MEi:CogSci Conferences, MEi:CogSci Conference 2011, Ljubljana

Blerim Zeqiri

Last modified: 2011-06-08


! Background and Purpose:
Signal dropouts and artifacts caused by field inhomogeneties induced through air-tissue susceptibilities are a major problem in fMRI-based brain studies. One region particularly affected is the (medial) orbitofrontal cortex (OFC). Therefore, gaining new insights about these brain regions through fMRI experiments is often a challenging endeavor and the expected results are inherently limited.
Hence it is a desirable objective for the brain imaging community to come up with a efficient method to resolve this problem. One innovative solution to tackle this problem has been recently presented by [1]. They developed a new RF-pulse to compensate for the aforementioned irregularities.
In order to validate the method and measure the degree of improvement compared to former approaches we conducted a breath-holding (BH) experiment. We chose the BH-experiment because it reliably increases the BOLD signal as well as the cerebral blood flow [2] which leads to an overall activation-like signal increase throughout the brain [3] while keeping the paradigm very simple.
! Material and Methods:
For the paradigm we used the following setup:
Two runs with different RF excitation pulses per session, every run included 40 seconds of normal (free) breathing, 5 seconds for an attention cue to make sure the subject exhales before breath-holding (breath in/ breath out) and 30 seconds of breath holding. This was repeated four times and a final 40 second free breathing period completed every single run.
The paradigm was implemented in Cogent (Wellcome Laboratory of Neurobiology, UCL), a Matlab (MathWorkss, Inc.) based toolbox for well-defined stimulus presentation.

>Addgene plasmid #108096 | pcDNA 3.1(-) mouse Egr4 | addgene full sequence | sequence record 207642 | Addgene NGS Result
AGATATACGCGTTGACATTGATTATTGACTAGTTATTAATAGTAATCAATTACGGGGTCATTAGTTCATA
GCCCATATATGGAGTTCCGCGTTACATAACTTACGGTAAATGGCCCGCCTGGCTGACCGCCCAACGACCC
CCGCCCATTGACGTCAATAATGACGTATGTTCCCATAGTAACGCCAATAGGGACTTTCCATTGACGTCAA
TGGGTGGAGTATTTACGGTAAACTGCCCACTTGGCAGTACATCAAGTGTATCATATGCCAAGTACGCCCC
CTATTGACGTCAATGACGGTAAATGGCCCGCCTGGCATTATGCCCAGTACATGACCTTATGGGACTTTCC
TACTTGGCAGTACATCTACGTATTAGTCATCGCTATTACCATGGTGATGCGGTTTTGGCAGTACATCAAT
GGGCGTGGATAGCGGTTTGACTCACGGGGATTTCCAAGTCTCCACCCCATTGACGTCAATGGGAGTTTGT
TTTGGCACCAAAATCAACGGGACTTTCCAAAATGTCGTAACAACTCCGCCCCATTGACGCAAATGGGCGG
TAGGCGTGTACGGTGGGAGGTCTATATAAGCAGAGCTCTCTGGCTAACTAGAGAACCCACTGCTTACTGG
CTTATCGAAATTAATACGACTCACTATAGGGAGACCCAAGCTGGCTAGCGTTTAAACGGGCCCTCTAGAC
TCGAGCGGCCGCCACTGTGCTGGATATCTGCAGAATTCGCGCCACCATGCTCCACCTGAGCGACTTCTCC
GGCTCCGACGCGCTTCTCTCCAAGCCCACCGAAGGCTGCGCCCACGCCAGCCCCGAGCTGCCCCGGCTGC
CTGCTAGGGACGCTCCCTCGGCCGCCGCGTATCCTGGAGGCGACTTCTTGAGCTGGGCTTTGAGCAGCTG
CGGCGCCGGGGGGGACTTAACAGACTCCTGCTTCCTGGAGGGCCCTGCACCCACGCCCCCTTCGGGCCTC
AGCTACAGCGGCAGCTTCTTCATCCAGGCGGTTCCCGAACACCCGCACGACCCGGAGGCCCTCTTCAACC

The experiments were carried out at 3Tesla (Siemens Tim Trio) as well as on 7Tesla (Siemens MAGNETOM 7T).
In order to keep track of the physiological data of the subjects we used a respiratory belt as well as a finger pulse oximeter.
In addition, we acquired T1-weighted MP-RAGE images as anatomically reference.
! Results:
All data analysis was performed on a linux workstation running SPM8 and MATLAB 2009a. The data was first converted from DICOM to the NIFTI format. Subsequent preprocessing included segmentation (yielding white and grey matter maps), realignment (correction of motion artifacts), re-slicing, coregistration with the structural image, spatially normalization as well as spatial smoothing.
For analyzing the data a general linear model (GLM) was applied to the time series of voxels where the breath holding blocks were modeled as regressor functions, convolved with the canonical haemodynamic response function. Furthermore we applied t-statistics to find significant voxel activation. The results were then plotted as a statistical activation map as overlay to the T1-weighted structural image which clearly depicted the significant signal change due to breath holding.
For the data acquired with the new artifact/signal dropout compensating RF-pulse the relevant areas showed an additional increase in signal quality and less dropouts.
! Conclusion:
We have demonstrated the usefulness of the BH-experiment as means to test the BOLD sensitivity in the whole brain while keeping the requirements on the paradigm as minimal as possible. By utilizing this effect we yielded an empirical validation of the compensation approach for the signal dropouts due to air-tissue inducted inhomogeneities.

1. Chung, J., Yoon, H.W., Kim, Y., Park, H.W. & Cho, Z. Susceptibility compensated fMRI study using a tailored RF echo planar imaging sequence. J Magn Reson Imaging 29, 221-228 (2009).
2. Kastrup, A., Krüger, G., Neumann-Haefelin, T. & Moseley, M.E. Assessment of cerebrovascular reactivity with functional magnetic resonance imaging: comparison of CO2 and breath holding. Magnetic Resonance Imaging 19, 13-20 (2001).
3. Kastrup, A., Li, T.Q., Takahashi, A., Glover, G.H. & Moseley, M.E. Functional magnetic resonance imaging of regional cerebral blood oxygenation changes during breath holding. Stroke 29, 2641-2645 (1998).